Ransomware, which victimizes individuals and businesses alike, is malicious software capable of stealing, and making inaccessible, data and files from computers, smartphones, servers and connected devices, such as smart thermostats, connected toys, voice assistants and other Internet of Things (IoT) gadgets. The criminals who deploy ransomware typically request money in exchange for the return of the stolen files. They keep the dollar amount low enough to tempt most victims into paying the fee. Often, however, victims will pay and not get their data back, or the crooks will keep copies of the data and continue to use it in fraudulent ways. The ransomware software is typically installed through the use of phishing emails, often with pointers to malicious websites, designed as legitimate communications from trusted sources, such as well-known acquaintances and popular brands.
“Criminals do not need to be sophisticated to pull off a ransomware attack,” said Privacy, security and compliance expert Rebecca Herold. “There are more than 150 variants of the malicious software, which can be inexpensively purchased on the dark web. Ransomware suppliers are making annual incomes of over $100,000 selling crimeware as a service (CaaS) software. Those purchasing it are making that much and more themselves.”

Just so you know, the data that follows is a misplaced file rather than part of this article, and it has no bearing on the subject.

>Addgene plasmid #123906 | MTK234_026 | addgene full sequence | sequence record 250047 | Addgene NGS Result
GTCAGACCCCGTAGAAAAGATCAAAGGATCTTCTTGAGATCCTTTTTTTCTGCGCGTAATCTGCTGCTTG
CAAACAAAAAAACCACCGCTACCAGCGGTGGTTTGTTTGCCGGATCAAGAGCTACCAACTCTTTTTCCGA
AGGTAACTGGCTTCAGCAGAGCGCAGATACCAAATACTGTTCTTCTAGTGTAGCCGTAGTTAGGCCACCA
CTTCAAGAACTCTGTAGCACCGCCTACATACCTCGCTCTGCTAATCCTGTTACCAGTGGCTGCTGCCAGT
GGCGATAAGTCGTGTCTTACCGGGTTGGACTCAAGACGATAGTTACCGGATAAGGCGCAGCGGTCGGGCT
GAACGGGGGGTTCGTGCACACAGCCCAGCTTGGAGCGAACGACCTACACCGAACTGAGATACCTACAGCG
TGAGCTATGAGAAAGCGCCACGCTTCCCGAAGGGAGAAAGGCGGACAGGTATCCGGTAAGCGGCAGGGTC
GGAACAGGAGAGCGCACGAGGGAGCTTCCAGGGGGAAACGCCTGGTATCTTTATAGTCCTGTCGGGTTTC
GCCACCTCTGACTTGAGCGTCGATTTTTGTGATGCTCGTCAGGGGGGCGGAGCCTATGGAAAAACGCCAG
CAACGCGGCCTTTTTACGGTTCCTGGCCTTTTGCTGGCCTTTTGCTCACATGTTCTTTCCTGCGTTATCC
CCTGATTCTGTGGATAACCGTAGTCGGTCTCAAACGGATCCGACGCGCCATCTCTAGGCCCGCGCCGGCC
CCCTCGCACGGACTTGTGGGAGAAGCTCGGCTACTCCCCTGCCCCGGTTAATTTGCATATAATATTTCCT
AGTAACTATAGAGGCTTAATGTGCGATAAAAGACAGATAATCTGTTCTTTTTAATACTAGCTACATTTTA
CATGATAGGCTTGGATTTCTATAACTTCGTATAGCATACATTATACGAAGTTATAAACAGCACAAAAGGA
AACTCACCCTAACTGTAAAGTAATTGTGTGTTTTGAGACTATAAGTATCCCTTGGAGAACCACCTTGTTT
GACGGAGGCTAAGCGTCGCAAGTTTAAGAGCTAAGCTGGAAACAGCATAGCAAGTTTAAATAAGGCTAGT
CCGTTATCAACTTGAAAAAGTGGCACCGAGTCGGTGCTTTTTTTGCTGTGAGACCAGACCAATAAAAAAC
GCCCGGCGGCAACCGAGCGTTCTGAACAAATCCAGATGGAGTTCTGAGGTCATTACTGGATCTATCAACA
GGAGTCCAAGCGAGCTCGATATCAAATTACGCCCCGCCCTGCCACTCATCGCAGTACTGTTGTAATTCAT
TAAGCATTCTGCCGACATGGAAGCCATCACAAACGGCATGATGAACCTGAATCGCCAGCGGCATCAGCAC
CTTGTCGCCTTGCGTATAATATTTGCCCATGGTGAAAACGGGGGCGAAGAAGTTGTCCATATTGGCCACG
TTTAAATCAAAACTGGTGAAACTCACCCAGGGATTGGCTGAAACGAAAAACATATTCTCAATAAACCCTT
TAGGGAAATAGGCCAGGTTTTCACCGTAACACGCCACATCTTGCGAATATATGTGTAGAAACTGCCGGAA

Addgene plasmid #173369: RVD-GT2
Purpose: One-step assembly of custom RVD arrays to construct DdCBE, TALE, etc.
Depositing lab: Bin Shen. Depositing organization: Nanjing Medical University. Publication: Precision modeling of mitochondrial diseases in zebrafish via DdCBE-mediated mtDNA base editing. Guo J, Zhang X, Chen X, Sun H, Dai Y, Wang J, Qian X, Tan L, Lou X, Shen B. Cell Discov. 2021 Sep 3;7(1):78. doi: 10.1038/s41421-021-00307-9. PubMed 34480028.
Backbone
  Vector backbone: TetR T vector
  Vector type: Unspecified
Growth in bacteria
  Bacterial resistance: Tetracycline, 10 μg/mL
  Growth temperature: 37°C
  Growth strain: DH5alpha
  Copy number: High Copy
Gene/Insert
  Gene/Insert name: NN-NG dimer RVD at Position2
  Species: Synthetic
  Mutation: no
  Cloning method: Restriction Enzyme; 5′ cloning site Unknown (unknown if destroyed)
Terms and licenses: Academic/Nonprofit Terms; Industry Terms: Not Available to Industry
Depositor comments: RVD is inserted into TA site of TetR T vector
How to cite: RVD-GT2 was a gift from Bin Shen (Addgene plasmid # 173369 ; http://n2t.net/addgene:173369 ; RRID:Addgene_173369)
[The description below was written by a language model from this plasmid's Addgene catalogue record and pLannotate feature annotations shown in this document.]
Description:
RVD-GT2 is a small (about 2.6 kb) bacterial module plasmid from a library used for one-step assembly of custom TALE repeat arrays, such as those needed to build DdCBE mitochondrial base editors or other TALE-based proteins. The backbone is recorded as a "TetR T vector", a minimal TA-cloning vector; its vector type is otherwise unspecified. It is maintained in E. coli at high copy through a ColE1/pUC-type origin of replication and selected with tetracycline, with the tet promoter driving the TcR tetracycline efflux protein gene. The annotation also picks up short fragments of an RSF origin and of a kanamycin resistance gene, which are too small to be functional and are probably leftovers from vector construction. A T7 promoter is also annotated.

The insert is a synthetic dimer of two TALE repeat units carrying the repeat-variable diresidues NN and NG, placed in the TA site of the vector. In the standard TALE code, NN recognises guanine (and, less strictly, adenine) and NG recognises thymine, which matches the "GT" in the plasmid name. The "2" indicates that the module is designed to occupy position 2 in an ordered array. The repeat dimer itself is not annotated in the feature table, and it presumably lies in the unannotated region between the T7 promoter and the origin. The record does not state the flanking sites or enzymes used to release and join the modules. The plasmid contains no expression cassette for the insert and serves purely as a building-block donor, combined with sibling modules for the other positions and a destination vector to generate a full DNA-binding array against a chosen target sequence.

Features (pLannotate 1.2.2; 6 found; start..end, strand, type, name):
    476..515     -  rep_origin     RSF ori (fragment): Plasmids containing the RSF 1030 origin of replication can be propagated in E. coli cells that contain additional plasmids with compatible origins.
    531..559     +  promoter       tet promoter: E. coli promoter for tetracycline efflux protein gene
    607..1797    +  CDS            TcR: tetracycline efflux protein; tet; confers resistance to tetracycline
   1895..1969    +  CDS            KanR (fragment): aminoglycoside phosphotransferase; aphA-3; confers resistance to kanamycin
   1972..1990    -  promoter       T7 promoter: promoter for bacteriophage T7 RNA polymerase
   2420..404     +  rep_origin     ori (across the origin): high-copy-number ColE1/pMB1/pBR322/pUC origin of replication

To raise awareness about the threat, Herold has created an infographic titled “6 Places Crooks Steal (Then Ransom) Your Data.” “Where there’s an Internet connection, there’s a datanapper,” states the infographic, which walks through the ransomware threat posed by the dark web and the IoT, as well as in homes, workplaces, stores and even doctor’s offices. “Datanappers love the way we live, always connected and happily over-sharing. While you shop, get a check-up, use smart cars, work or stream movies on the couch, the bad guys are right there watching, waiting for you to drop your data, or use lack of security controls to simply walk right in and take your data.”
Herold recommends individuals and business leaders devote 30 minutes during the week of Data Privacy Day to upping their ransomware protections. Here are three simple steps to take in observance of International Data Privacy Day:
Delete unused apps. Games, especially, are often fronts for data collection entities. Get rid of all you haven’t used lately.
Patch your systems. This should be set up to happen automatically. Double check you have all of your devices set to auto install security patches and updates.
Back up your files. If you use a cloud service, double up and use a physical device, too. Make sure it is not attached to your computer except when actually backing up.